For Christians the crucifixion of Jesus was an immense event in history, but that’s not how it would have appeared to the Romans of the day. Crucifixion was a common event in Roman occupied territories. It was a punishment chosen for a range of offences, but mainly reserved for people who were a threat to the state, and their very public humiliation served as a warning to all. Roman crucifixion was not an execution after the manner of, say, Queen Anne Boleyn. Her terrible death at the Tower of London was swift, attended by dignitaries and shielded from public gaze. Romans typically assembled a small batch of condemned criminals for crucifixion and Luke (Luke 23:32) refers to two criminals. (Note Luke is careful not to say ‘other’ criminals and imply Jesus was also a criminal; he makes very clear Jesus’ innocence throughout).
We don’t know much about the two criminals although Matthew records they were robbers (Matthew 27:38). Bizarrely, the robbers initially use their vantage point alongside Jesus to add to the mocking by the crowd (Matthew 27:44). What is apparent from Luke’s Gospel is that a wholly unexpected change came over one of them.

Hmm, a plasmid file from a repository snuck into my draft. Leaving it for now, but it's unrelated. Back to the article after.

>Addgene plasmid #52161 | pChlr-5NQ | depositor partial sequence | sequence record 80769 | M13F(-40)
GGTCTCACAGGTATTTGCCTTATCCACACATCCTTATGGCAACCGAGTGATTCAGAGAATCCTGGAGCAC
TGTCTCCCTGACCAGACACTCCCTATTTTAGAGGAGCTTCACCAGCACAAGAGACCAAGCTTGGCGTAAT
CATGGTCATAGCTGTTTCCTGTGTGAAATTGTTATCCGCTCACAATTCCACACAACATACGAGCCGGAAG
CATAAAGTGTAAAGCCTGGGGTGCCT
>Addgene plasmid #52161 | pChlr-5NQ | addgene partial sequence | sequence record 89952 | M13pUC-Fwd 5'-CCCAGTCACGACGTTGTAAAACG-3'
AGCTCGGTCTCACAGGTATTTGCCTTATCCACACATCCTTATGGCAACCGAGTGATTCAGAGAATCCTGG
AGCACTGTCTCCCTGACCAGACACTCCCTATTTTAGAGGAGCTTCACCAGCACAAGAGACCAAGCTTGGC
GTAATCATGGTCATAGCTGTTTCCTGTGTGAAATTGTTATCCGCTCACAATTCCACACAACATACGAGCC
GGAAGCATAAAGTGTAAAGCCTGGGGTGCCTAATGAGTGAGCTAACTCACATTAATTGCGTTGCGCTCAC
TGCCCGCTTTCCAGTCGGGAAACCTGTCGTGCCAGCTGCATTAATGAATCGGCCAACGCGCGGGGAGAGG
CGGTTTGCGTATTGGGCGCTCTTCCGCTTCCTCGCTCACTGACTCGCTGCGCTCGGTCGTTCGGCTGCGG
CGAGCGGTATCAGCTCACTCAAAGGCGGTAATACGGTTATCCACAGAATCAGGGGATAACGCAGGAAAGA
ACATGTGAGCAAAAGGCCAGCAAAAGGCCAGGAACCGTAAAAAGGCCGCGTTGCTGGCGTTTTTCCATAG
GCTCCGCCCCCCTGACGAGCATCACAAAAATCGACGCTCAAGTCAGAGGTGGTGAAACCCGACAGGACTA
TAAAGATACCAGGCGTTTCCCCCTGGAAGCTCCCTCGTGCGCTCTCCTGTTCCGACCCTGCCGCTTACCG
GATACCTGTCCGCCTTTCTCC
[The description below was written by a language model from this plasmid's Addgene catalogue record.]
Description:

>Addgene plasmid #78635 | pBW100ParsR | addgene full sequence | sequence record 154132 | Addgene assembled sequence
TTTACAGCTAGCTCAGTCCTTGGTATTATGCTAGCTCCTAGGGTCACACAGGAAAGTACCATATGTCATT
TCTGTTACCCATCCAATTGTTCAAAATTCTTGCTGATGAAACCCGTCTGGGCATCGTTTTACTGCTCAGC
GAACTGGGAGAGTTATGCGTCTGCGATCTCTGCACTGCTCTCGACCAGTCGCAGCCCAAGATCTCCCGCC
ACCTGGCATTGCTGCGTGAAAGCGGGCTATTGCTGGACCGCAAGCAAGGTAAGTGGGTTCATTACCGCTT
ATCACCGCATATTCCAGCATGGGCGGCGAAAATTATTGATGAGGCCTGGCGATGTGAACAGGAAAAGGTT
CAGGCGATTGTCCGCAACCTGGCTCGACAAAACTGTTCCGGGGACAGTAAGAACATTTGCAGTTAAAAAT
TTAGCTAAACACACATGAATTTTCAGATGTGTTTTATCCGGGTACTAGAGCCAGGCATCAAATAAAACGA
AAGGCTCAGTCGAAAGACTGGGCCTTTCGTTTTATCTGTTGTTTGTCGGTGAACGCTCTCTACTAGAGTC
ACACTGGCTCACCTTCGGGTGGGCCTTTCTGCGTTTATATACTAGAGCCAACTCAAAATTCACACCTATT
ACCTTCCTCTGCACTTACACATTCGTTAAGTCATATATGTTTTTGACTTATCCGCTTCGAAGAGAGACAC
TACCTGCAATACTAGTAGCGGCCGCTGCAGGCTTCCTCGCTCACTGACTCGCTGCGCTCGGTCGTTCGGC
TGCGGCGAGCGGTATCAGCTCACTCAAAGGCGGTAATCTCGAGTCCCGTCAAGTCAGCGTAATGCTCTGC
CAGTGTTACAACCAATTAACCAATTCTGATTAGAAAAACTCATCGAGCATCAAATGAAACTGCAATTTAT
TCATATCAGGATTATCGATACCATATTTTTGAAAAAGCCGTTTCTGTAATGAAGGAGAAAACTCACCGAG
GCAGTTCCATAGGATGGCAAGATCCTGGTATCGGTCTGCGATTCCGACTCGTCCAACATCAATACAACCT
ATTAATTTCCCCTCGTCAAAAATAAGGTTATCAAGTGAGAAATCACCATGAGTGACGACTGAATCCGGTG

For reasons that are not explained, one criminal, instead of haranguing Jesus, begins to defend him (Luke 23:14). We don’t know what changed him but he accepts he was guilty of his crimes and resigned to his terrible fate. In contrast he declares Jesus was innocent and asks Jesus not to forget him in his Kingdom. It seems clear he accepts Jesus as the Messiah whose Kingdom was coming.
Jesus’ response is extraordinary. He must have been in agony but still his response is immediate and unhesitating, ‘Today, you will be with me in Paradise.’ Paradise was the hope for righteous Jews, we might call it ‘heaven,’ and Jesus makes clear this criminal would be there with him.
From these few words we can unpack some aspects of Jesus’ forgiveness of sin: Forgiveness is available for all; here was a man on death row, at the end of his life, a ‘deathbed conversion’ yet he is welcomed. Forgiveness only requires a simple faith. There was no complex theological dialogue or training course, he simply put his trust in Jesus and his claims. There was no doubt about the result of forgiveness. There is certainty that the man would be with Jesus from ‘today,’ the moment he died. Finally, there was forgiveness without discrimination. Despite the fact the man recognised he had wasted his life he would be with Jesus in the same way as anyone else.
If all this sounds improbable, it is, but that is the nature of grace. The forgiveness and welcome of this career criminal reminds us God gives ‘immeasurably more than we can ask or imagine’ (Ephesians 3:20).